It’s hard to write a review about a show as well-made and powerful as Unbelievable while simultaneously not recommending it. There is no question that Unbelievable is about as intense and emotionally draining as any show I’ve ever seen. It had me fully hooked every second and fully invested in the outcome of all of the characters involved. It also hurt to watch more than anything I’ve ever experienced before in my life.
One of the main words Netflix has used to market this show is “important,” but that understatement rings true right from about a minute or so into the actual show. Marie Adler, played by the brilliant Kaitlyn Dever (if you’ve seen Booksmart, then you don’t need me to tell you just how talented she is), has been sexually assaulted.
The first thing you are provided a glimpse into is her interview with the first cop on the scene. He is fairly kind, albeit a bit heavy-handed in his techniques. But at the end of the day, you can’t comparatively leave those first few minutes with a bitter taste in your mouth solely because of him.
That’s because as Marie recalls her rape, you are exposed to graphic scenes of the actual attacker threatening her, and, not to mention, the actual happening of the rape, where the rapist delivers the most devastating line of all: “It wasn’t as good as I thought it’d be.”
It’s a pretty rough start, and it stays about as bad as that for the entirety of the first episode. Frankly it was too much for me to handle. I could barely even finish the first episode. Again, that’s not to say the show is bad at all — in terms of quality it’s nothing short of excellent. All the characters, from the policemen who try so hard to find the truth that they force Marie to lie and recant her story, to the foster mother who calls the police to let them know of Marie’s promiscuous past and the chance that maybe, just maybe, she isn’t telling the full truth, are played phenomenally.
Nobody holds a candle to Kaitlyn Dever though. Seeing her freeze when she’s asked to give a written statement after giving a full oral statement for the fourth time (seriously, can you blame me for finding this too much to bear?) is as perfectly portrayed as it is horrifying that there was, not to mention, never an opportunity to even process the messed-up fact that the police themselves were the ones attempting to treat a victim of rape.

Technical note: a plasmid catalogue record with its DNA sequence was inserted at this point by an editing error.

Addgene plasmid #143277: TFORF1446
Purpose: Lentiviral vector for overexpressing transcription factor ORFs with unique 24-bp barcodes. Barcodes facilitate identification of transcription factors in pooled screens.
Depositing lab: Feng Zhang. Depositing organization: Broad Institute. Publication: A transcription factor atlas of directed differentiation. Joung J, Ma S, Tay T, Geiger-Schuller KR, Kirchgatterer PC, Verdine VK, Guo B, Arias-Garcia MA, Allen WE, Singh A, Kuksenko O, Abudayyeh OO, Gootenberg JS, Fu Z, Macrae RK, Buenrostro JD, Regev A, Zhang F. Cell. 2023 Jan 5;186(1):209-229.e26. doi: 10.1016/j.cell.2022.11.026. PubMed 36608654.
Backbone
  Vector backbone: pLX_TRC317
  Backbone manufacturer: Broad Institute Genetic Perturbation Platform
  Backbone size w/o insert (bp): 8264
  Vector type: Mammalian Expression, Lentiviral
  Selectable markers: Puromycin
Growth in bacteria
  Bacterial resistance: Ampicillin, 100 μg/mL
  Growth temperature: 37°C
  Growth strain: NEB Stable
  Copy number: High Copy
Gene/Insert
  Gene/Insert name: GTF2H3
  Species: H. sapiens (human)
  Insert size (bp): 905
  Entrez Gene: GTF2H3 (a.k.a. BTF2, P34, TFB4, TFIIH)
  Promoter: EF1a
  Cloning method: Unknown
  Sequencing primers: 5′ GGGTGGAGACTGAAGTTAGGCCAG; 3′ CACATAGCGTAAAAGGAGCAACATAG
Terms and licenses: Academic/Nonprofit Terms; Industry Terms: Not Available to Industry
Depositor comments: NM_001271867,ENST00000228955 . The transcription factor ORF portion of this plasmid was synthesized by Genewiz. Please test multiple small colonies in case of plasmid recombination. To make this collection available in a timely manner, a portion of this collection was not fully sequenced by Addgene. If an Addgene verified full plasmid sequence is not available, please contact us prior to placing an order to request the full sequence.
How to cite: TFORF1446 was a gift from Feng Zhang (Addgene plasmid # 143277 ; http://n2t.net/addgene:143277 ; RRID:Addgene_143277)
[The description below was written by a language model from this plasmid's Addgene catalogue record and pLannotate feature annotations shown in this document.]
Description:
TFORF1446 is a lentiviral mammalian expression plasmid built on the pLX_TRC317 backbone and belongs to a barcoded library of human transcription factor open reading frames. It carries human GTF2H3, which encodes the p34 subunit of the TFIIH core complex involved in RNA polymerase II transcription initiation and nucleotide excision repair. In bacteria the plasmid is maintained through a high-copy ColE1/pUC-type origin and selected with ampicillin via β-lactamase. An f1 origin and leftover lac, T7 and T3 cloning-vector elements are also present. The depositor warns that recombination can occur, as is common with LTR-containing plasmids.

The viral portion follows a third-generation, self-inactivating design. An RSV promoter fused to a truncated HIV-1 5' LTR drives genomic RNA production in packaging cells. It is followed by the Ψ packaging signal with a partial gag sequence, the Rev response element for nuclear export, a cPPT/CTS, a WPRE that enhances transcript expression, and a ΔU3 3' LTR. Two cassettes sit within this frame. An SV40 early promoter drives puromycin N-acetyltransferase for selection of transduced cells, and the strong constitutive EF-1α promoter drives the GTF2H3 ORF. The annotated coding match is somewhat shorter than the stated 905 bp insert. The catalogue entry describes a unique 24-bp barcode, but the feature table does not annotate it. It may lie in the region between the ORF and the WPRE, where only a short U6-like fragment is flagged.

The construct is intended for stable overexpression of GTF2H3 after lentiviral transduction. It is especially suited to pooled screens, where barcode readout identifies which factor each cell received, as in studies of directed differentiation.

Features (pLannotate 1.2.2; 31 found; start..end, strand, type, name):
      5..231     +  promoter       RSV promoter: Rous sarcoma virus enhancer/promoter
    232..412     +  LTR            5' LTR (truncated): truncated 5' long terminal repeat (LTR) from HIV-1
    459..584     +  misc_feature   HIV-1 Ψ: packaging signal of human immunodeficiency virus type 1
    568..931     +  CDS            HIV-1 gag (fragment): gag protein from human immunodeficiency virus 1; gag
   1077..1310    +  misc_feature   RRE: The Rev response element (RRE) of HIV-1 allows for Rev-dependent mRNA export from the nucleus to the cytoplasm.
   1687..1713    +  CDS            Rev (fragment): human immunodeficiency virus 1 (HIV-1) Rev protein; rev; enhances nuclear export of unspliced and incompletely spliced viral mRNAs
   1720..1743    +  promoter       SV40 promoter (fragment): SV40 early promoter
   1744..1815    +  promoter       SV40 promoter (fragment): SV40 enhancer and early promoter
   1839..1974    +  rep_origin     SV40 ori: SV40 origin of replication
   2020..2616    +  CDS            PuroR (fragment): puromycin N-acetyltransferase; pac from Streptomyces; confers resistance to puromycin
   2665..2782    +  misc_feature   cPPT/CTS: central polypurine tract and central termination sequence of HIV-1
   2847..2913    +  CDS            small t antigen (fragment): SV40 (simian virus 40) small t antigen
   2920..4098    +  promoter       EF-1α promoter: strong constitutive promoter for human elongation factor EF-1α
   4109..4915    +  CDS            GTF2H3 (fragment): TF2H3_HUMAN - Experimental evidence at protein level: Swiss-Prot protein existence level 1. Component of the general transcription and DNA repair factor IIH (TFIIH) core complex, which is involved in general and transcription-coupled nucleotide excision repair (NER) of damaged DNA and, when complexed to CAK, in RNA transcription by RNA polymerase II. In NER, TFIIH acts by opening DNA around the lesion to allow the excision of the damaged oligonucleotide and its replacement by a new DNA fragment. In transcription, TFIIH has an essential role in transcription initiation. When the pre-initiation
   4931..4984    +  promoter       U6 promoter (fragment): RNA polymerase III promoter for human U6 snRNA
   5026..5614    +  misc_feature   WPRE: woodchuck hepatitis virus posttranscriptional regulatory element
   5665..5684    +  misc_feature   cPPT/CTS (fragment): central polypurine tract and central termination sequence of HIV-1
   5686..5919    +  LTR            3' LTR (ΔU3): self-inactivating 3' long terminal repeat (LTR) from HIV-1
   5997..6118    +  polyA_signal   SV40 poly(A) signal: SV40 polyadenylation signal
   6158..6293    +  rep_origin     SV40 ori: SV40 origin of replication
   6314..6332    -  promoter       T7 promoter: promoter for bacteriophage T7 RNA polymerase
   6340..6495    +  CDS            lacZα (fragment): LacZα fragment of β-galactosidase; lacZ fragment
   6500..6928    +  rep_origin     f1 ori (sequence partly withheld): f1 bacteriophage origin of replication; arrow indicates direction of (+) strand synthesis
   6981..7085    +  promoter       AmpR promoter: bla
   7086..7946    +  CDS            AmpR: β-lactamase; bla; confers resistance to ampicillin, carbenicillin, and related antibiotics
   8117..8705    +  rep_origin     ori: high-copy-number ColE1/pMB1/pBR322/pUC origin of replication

There is so much more to talk about in context of this show, but nothing really lives up to the utter horror of the first episode’s repeatedly explicit scenes of Marie’s rape and the ungrounded interrogations that question her innocence for no reason other than a general suspicion that she’s lying because of anecdotal evidence.
Again, for me, it was just too difficult. A show like this embodies the reason for trigger warnings. The show does have one, actually, at the beginning of the very first episode, and rightly so.
The truth is, I just can’t justify recommending this show to anyone. I believe wholeheartedly that the world is a better place when we tell these stories, and it’s likely a right choice in providing a zoomed-out perspective to tell this particular story in as painful and as realistic of a way as possible. But for me, and for what I feel would be a lot of people, the pain is too much to bear, even from the other side of my laptop screen.
I’m not proud of how I feel about this show, but I’m not ashamed, either. Some stories need to be told, and a story as important as this one may deserve to be heard by everybody, but this show is certainly not for everybody. It’s not for me. It might be for you, if you have the heart to go through with it, and if you feel that way then by all means please watch it. But I’m not going to pretend that I could handle it.
This is not an accessible story — it’s a horrific one, one that brought me to tears and one that I had no interest in returning to every time I had to pause it.
I respect everything about Unbelievable, but believe me when I tell you that it’s definitely not for the faint of heart.